Nau mai, haere mai | Welcome to our Mercy Schools website
about Catherine McAuley and the Mercy Story.
more about the history of your Schol.
to Sisters of Mercy living Mercy Values..
Catherine McAuley designed the original Mercy Cross herself -a dark background with a white cross in the middle.
The Mercy Cross that we see today still has a white cross in the middle of a dark coloured cross. Catherine chose the cross to be the symbol of the Sisters of Mercy because of her deep love for the crucified Jesus.
You may have noticed that the Cross does not have the figure of Jesus on the Cross. This is because Catherine believed that each Sister of Mercy places herself on the Cross to be like Jesus.
Sisters of Mercy all around the world wear this cross so we can recognise who they are.
In 1852, Catherine was helping a poor woman who was very sick with cholera. The woman died, leaving a new born baby all alone.Catherine wrapped the baby in her black woollen shawl and took her home with her. Catherine soon found someone to take care of the baby.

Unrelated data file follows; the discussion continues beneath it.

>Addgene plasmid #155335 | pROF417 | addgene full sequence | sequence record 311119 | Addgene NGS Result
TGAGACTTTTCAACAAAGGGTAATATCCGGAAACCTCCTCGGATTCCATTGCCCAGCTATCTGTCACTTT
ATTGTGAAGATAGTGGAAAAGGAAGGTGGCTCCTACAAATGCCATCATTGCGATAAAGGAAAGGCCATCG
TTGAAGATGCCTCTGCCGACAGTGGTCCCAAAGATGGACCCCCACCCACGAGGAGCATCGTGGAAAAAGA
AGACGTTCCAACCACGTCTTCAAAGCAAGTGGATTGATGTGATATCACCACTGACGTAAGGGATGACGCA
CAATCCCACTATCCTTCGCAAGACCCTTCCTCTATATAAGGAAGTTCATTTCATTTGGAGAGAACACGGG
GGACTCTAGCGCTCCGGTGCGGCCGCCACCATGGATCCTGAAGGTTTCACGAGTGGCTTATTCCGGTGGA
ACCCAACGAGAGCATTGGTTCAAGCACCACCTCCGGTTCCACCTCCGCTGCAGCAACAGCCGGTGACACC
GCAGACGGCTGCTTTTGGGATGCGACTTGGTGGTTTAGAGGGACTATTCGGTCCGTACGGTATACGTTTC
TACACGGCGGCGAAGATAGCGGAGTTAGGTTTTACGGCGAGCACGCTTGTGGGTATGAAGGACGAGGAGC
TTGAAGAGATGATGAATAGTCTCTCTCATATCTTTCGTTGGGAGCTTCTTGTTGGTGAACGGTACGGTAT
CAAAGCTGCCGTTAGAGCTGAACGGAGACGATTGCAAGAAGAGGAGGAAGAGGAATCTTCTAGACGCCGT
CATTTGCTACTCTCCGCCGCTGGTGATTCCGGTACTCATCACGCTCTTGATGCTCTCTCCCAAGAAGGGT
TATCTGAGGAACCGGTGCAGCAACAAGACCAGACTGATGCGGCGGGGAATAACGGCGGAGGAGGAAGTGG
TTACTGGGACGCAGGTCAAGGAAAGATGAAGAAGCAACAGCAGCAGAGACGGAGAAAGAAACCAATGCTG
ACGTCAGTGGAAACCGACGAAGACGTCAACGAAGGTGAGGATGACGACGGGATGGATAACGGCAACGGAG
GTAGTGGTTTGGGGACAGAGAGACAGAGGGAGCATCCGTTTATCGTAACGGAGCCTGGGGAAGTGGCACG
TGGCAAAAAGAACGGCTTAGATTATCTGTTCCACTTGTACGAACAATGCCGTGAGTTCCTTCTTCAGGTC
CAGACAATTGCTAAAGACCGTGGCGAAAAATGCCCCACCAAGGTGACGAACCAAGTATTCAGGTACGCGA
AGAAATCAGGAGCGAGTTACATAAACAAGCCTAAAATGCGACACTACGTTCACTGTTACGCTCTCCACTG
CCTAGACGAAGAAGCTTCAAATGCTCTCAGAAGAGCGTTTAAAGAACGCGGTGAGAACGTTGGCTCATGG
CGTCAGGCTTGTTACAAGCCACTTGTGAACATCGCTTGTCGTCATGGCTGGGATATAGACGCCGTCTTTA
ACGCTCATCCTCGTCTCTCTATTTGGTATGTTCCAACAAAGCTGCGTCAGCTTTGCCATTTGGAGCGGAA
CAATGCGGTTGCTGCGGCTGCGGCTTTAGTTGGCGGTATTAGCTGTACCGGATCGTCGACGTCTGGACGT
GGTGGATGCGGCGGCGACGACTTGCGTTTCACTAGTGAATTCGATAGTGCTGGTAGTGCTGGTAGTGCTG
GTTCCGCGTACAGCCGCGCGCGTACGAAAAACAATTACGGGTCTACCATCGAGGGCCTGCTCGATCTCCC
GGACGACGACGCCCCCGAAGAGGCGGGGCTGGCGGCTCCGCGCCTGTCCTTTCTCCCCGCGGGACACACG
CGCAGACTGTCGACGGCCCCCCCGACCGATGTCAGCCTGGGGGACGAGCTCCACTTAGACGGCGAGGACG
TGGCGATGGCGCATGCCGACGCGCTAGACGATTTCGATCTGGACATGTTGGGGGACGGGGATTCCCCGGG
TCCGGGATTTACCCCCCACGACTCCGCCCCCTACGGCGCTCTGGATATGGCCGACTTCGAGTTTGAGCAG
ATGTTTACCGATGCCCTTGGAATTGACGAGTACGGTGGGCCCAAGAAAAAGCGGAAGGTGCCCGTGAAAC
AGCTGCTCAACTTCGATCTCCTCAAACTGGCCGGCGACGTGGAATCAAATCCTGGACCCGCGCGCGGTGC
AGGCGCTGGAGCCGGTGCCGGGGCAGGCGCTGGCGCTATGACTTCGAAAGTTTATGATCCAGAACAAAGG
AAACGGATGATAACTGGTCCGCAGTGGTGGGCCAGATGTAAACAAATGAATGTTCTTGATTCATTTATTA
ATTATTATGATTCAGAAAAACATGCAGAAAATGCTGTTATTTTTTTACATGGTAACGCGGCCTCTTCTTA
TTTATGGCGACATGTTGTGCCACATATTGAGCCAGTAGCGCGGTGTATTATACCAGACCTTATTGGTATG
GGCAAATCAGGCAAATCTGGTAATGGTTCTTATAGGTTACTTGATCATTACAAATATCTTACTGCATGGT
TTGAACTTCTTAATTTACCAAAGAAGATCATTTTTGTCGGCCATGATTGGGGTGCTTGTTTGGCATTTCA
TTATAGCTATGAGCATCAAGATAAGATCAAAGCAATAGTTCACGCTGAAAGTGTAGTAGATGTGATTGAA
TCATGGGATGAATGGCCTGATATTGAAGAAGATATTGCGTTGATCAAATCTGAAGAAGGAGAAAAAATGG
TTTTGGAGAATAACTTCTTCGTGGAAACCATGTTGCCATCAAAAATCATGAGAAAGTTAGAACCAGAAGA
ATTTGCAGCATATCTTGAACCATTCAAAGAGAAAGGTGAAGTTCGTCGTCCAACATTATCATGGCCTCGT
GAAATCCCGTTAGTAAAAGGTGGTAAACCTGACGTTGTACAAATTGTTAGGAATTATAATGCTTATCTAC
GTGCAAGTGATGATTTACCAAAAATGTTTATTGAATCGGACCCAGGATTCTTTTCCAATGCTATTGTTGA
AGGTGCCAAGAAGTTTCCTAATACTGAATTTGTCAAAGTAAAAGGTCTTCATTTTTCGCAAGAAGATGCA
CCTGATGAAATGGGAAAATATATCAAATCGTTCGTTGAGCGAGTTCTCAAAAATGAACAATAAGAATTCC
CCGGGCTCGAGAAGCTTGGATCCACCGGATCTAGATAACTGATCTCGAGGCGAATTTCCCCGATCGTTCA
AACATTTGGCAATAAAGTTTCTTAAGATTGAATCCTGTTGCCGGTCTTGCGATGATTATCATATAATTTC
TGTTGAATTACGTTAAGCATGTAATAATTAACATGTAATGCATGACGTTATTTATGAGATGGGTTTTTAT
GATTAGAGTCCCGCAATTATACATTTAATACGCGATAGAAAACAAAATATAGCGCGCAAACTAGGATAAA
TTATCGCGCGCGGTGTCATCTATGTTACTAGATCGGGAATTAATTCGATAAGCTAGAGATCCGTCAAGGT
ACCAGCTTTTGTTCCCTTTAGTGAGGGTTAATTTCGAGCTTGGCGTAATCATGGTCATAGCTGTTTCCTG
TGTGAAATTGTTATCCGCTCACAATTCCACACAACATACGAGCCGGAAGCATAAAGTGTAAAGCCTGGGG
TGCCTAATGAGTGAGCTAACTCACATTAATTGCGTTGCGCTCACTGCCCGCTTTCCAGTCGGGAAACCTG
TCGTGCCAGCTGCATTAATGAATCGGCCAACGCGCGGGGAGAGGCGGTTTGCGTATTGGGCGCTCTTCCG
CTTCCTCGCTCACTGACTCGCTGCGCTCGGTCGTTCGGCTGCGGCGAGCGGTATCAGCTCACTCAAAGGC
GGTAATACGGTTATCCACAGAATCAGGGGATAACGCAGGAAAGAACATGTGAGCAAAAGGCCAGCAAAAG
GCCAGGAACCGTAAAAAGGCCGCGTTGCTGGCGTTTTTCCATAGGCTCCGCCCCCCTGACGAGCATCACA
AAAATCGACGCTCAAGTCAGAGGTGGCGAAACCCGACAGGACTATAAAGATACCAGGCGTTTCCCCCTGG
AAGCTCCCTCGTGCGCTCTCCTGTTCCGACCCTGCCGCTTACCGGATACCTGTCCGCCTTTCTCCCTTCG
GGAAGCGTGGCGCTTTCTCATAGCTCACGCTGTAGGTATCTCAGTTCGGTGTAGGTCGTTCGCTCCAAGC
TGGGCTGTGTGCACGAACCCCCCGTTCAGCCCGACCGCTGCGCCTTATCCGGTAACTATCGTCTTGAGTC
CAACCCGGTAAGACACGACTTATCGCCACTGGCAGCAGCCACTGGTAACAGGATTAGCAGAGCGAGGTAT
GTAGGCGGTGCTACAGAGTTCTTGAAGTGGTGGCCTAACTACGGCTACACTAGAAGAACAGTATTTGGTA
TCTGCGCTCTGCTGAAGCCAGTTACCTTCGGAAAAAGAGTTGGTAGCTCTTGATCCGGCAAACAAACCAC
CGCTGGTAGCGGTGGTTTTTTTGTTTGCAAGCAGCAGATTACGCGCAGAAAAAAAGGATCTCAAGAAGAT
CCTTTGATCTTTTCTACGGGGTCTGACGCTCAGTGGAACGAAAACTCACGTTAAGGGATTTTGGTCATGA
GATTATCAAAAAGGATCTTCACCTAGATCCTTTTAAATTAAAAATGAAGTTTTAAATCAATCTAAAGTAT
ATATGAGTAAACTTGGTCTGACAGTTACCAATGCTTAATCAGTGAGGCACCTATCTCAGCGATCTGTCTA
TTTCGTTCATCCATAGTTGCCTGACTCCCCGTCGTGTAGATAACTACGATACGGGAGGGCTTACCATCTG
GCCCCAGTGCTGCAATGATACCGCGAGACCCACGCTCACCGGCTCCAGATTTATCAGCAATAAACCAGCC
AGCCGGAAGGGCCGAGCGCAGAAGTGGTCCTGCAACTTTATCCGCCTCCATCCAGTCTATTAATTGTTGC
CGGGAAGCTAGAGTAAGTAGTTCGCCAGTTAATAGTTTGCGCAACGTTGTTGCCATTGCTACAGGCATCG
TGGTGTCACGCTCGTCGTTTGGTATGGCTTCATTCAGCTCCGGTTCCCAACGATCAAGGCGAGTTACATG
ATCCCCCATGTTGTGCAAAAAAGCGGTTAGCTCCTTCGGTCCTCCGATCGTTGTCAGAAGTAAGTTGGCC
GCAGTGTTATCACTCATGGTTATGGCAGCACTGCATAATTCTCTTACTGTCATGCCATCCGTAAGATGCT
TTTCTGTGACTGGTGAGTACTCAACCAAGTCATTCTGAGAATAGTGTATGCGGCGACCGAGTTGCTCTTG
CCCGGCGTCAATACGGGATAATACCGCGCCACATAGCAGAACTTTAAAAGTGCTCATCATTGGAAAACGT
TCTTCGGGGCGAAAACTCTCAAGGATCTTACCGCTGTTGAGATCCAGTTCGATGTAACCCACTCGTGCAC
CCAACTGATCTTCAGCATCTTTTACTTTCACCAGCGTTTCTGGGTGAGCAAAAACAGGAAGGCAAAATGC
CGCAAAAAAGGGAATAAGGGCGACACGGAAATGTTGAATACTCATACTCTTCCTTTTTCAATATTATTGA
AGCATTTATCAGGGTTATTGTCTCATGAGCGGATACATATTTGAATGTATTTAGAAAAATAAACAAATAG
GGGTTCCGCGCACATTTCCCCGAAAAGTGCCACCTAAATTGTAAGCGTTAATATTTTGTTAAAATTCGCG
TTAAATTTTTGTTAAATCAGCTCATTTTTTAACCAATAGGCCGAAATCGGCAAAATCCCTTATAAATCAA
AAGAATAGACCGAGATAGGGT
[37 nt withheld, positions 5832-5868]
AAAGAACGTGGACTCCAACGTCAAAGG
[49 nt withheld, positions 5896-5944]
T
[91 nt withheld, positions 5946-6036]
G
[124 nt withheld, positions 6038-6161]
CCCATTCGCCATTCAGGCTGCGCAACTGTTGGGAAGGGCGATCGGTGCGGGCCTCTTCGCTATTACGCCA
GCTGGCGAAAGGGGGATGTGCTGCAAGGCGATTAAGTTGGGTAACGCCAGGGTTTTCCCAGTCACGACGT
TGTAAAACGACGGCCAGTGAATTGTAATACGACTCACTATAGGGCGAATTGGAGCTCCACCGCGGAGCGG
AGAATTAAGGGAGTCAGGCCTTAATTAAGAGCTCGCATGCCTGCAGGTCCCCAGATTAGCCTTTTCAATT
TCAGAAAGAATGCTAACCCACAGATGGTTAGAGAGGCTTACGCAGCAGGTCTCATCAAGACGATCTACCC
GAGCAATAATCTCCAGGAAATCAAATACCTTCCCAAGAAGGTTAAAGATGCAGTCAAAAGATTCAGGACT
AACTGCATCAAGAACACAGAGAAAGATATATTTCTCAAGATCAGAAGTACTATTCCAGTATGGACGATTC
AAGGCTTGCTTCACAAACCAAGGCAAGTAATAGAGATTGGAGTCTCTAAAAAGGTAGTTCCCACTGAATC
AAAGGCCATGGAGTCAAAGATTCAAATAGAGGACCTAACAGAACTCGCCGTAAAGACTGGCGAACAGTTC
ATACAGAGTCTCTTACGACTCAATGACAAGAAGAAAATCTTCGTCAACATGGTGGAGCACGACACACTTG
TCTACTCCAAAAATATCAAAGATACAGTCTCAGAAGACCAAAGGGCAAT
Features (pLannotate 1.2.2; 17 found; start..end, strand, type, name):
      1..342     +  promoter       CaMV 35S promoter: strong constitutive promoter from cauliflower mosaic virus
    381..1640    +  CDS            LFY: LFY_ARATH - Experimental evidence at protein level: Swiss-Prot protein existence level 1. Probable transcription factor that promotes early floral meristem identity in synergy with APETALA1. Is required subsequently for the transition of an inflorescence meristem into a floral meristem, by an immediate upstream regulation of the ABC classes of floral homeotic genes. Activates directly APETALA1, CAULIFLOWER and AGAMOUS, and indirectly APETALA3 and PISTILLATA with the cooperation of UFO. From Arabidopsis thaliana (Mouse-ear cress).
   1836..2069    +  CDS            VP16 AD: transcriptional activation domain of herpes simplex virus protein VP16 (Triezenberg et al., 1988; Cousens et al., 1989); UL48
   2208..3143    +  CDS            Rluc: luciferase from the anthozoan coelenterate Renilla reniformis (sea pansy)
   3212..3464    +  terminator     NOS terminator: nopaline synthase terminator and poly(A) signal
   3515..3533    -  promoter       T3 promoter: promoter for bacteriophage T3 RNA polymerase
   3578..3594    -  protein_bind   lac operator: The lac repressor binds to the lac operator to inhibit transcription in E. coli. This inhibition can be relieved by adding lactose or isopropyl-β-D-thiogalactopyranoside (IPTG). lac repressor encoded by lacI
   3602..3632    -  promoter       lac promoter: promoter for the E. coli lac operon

The black shawl is a symbol of giving protection and shelter to those in need.
When the Sisters of Mercy throughout Aotearoa, including Tonga and Samoa, joined together to became one congregation in 2005, each Sister received a little Heart of Mercy pendant.
If you look carefully at the photo of the sculpture, you will notice the two koru form a heart shape.
The koru, fern fronds, reach towards the light as they unfurl. In this sculpture, the koru symbolise the renewing power of new life.
This is a special Mercy symbol for Whānau Mercy in Aotearoa and the pacific.
The Sisters of Mercy were known as the ‘walking nuns’.
The boots are a symbol of the work Sisters of Mercy do in our communities.
Catherine McAuley believed that welcoming people who needed help in and offering them something to eat or drink was a way to share God’s love.
The cup of tea is a symbol of the Mercy value of hospitality.